James Butler Hickok, better known as Wild Bill Hickok, was a notorious lawman and reputed gunfighter in the old west. Before Wild Bill became known as the Prince of Pistoleers, before his stint in the Civil War and before he joined Buffalo Bill's Wild West Show, he and his family helped slaves escape. Their family home in Troy Grove, Illinois was a stop for the underground railroad.
Wild Bill entered the Civil War as a civilian scout and a spy for the Union Army. After the war ended, it was Springfield, Missouri where his legend began. He ran into a former Confederate soldier there named Dave Tutt. They both served their respective armies in the same area and knew of each other and each one disliked the other. Trouble came to a head at a card game that the two men were a part of. Tutt allegedly took Hickok's watch after the game to cover a debt that was said Hickok owed him. Hickok denied this debt but let Tutt leave with the watch.
Tutt then bragged about taking the watch and said that he was going to wear it proudly and parade up and down the street with it on his lapel. When Hickok found out about this, he warned Tutt not to do it. Tutt did just as he said he would and was confronted by Hickok in the town square. Allegedly Wild Bill Hickok warned him not to cross the town square with the watch on. However, Tutt refused to yield and began to cross. Hickok walked into the square as well. The two men then drew their pistols and Hickok shot Tutt in his heart from a distance of between 75 and 100 feet.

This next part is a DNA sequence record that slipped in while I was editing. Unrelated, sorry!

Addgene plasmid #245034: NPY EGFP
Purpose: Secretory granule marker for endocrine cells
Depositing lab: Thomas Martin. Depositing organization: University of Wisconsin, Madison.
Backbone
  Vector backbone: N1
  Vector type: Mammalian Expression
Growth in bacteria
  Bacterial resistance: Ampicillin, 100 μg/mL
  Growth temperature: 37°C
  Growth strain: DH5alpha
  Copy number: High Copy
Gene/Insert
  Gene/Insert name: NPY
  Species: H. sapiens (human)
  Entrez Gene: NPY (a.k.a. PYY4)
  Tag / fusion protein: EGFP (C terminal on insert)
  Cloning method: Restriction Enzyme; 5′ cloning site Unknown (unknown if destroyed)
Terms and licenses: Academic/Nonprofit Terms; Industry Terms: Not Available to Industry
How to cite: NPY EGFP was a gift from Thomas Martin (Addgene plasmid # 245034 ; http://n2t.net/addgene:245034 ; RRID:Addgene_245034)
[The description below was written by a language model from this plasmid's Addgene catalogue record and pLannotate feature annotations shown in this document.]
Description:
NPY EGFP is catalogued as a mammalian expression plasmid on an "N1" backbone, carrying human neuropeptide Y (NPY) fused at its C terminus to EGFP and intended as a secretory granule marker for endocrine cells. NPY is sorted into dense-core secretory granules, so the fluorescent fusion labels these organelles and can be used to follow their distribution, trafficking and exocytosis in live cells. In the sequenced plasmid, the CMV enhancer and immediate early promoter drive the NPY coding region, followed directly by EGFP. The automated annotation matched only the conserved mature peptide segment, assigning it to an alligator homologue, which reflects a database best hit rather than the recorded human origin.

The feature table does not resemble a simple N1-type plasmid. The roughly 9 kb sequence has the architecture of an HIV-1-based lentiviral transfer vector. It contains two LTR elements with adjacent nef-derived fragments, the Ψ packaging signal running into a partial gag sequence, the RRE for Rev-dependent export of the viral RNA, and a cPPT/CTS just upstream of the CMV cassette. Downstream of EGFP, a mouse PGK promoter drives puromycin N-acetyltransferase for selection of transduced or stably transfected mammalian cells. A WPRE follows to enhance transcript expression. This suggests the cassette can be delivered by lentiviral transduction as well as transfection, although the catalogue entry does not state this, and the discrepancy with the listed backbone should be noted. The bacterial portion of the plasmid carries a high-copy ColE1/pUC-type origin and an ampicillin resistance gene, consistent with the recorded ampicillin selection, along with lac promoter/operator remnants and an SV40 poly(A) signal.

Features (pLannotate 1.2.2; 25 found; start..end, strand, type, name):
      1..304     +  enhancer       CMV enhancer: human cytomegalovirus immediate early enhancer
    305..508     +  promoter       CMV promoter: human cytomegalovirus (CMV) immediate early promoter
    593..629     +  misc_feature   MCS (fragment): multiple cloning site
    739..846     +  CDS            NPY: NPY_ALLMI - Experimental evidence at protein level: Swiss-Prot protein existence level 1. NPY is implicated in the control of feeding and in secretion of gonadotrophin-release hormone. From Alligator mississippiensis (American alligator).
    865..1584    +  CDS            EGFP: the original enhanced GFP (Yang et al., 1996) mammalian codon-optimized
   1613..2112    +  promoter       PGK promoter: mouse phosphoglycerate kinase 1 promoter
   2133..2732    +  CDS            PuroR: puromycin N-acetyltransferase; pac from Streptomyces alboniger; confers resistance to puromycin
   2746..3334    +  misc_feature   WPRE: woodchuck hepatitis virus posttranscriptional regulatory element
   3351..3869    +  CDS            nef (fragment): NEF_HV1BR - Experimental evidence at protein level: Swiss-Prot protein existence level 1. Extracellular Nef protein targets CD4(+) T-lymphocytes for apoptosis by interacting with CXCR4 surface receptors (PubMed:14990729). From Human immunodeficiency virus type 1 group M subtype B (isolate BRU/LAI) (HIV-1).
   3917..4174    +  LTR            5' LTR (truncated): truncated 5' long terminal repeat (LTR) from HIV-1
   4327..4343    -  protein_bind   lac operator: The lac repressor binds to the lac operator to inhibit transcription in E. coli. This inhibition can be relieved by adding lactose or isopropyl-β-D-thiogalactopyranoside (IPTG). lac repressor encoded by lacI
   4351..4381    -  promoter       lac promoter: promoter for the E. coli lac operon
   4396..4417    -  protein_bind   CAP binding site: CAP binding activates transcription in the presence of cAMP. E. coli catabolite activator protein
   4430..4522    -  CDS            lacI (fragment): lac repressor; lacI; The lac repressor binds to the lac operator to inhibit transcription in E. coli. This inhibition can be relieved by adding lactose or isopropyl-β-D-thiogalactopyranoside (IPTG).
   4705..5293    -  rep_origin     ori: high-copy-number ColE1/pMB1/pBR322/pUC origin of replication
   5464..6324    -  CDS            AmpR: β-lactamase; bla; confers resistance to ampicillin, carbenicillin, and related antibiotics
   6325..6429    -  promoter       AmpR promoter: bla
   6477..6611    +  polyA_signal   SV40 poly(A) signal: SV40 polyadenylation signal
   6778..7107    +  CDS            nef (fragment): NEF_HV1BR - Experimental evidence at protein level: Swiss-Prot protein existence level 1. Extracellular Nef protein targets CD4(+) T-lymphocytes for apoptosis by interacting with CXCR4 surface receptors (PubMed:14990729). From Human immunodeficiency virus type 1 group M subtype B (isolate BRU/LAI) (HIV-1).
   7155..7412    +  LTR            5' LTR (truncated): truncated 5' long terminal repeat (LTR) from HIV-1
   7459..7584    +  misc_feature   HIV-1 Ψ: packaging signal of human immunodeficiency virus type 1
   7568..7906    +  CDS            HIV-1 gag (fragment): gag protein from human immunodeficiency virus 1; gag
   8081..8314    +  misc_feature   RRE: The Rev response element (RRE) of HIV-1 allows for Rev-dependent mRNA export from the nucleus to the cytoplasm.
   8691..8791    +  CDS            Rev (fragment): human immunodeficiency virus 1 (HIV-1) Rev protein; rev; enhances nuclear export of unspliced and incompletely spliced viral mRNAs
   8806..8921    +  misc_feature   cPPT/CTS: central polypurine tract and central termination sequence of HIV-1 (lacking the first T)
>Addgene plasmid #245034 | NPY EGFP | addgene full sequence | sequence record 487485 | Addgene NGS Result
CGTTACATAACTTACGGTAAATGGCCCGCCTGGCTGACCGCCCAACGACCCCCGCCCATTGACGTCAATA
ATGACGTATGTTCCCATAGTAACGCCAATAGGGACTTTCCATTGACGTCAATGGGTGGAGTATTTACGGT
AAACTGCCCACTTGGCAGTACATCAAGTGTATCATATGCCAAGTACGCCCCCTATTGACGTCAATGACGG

Until his untimely death in 1876 in Deadwood, South Dakota, Bill Hickok was a lawman in such famous western towns as Hays City and Abilene, Kansas. As I wrote, it was Deadwood, South Dakota where Wild Bill Hickok met his death. It was during a card game in the Nutall Saloon. He always liked to sit with his back to the wall but on that day, it was unavailable and the only seat available was with his back to the door. A man named Jack McCall walked into the saloon, a man with whom Hickok had heated words with during a previous card game. McCall pulled his pistol, walked up behind Hickok and shot him in the back of the head. McCall said he shot Hickok for revenge for Hickok shooting his brother some years back.
McCall was arrested, tried and in less than two hours the jury returned a not guilty verdict. It was a month later when McCall moved to Laramie, Wyoming where he bragged non-stop of killing Hickok. The marshal arrested him and said that Deadwood had no legal authority to conduct a judicial trial as it was unincorporated and existed in Indian Territory. McCall was taken to Yankton, South Dakota where he faced trial again and this time was found guilty and hanged for it.
Legend has it that Hickok was holding a pair of black Aces and a pair of black Eights in his poker hand when he was killed and this particular hand came to be known as the Deadman's Hand.